Team Leader and Associate Professor
How did you become a Deep Earth Explorer?
As a child in the Netherlands, I thought being a seismologist might be boring as I thought you would mostly sit around waiting for earthquakes to happen... I went to do a degree in geology as I liked sciences, but wanted to do something applied and observational. The course required many weeks of camping each year, which was a big plus. In my second year I learnt that Earthquakes are happing all the time and got introduced to all the interesting things that could be observed with earthquake waves – this inspired me to start doing research in seismology!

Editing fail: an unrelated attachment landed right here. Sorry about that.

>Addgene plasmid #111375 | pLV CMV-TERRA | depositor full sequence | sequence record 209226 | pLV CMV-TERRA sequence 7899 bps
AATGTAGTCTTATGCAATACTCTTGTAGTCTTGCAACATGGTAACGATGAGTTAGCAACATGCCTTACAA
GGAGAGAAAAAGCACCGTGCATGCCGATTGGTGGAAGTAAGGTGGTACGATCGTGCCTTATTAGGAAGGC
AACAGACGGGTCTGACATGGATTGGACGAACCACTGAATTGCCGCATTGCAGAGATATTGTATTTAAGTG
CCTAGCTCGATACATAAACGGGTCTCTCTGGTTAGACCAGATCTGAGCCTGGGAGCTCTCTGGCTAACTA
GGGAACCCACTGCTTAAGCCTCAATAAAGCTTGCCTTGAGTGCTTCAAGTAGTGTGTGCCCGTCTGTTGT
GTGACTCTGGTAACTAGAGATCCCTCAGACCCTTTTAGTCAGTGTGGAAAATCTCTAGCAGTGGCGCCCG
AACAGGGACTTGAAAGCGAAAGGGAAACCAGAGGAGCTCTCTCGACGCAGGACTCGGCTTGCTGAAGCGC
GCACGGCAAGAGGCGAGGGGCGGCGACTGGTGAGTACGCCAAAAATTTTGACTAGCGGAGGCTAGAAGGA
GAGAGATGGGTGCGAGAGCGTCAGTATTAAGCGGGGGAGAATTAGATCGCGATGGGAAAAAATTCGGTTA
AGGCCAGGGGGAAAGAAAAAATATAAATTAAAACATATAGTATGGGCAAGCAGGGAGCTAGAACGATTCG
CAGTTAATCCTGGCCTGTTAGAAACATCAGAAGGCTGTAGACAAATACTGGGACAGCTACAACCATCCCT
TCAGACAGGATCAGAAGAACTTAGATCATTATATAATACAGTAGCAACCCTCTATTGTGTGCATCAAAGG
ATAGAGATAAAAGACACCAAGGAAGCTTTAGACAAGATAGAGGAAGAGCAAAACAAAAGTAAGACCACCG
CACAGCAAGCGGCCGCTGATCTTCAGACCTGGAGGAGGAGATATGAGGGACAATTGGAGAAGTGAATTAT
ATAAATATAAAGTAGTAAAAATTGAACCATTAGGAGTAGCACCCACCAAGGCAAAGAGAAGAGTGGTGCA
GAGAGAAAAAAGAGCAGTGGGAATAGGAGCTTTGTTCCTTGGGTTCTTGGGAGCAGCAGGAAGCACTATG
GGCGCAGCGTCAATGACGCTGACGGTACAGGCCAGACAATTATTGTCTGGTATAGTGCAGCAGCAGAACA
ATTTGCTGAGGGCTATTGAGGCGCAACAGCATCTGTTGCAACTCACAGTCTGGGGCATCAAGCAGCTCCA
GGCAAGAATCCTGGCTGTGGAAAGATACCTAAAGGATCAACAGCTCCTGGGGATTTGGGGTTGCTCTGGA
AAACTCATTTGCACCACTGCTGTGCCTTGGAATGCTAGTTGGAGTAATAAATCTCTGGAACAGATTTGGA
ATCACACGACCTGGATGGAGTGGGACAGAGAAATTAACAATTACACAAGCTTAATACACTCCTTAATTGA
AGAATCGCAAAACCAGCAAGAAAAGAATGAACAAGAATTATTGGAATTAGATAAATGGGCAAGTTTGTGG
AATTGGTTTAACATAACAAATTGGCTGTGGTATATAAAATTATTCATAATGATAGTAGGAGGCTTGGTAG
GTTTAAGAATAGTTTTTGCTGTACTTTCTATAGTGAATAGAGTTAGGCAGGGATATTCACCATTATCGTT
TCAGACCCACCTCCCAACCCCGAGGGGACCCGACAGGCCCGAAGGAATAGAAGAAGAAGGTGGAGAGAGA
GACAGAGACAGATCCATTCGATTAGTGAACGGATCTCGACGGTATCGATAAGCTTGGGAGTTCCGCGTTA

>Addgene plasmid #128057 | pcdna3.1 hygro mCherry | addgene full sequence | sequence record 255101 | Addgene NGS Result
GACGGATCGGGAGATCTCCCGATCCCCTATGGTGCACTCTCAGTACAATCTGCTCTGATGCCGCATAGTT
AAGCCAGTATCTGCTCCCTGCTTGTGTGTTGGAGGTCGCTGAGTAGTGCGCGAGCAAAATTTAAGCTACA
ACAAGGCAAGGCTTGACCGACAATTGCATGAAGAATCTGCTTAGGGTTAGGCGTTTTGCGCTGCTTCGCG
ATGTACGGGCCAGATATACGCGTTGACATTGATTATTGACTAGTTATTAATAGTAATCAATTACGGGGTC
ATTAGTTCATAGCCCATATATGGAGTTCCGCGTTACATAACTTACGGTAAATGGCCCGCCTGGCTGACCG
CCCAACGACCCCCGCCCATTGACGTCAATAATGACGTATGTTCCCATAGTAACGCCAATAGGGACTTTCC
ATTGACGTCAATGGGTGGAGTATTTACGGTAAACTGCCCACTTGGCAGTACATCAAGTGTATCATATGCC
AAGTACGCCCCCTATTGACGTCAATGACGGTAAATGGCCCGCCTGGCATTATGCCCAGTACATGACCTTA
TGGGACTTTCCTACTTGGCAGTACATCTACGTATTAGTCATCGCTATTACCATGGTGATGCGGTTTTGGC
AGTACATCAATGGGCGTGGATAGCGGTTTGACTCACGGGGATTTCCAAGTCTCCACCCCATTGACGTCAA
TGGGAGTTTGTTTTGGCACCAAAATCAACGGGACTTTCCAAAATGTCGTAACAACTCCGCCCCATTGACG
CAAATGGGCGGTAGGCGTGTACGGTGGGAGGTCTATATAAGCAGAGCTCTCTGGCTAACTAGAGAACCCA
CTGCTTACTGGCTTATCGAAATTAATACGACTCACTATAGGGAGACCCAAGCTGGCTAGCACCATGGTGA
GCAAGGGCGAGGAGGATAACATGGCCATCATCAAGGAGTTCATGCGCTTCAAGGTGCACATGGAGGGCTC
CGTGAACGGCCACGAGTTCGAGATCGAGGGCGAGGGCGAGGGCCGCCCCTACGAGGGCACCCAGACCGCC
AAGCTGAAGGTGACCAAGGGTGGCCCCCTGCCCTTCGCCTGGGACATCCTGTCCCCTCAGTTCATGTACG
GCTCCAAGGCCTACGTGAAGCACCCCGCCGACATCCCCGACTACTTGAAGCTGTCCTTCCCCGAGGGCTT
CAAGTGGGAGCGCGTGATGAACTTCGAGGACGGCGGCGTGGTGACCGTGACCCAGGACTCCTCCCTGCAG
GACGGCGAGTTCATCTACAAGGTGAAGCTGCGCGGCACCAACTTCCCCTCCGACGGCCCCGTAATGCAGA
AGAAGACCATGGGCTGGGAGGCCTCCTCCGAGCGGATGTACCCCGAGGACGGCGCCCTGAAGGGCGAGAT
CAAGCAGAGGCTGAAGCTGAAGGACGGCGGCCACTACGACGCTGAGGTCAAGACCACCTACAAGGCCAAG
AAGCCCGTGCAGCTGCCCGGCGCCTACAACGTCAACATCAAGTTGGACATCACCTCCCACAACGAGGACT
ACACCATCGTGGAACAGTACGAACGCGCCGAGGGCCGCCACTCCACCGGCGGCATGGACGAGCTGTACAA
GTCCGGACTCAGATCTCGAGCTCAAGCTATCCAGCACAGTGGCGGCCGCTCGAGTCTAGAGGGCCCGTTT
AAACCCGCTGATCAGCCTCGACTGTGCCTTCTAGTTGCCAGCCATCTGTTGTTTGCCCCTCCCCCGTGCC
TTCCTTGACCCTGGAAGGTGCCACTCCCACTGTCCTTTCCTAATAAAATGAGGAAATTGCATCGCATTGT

What are you working on right now?
In my research I am looking at the source of the volcanism that created the Galapagos Islands 3000 km down inside the Earth! I also supervise a number of research students, teach courses, communicate our science, and write research proposals to do new scientific projects in the future.
What's the favourite thing about what you do?
The Earth only gives us limited clues as to what is stored and happening inside it. Sometimes it feels like the Earth has set up a treasure hunt for us! I like that my work feels like piecing together the different parts to the puzzle, and I get to do so with a great team.
Best fact about our planet?
The inner core is growing out of the outer core adding millions of kilograms of solid iron a second, which sounds shocking, but this only amounts to about a millimetre of growth in size each year.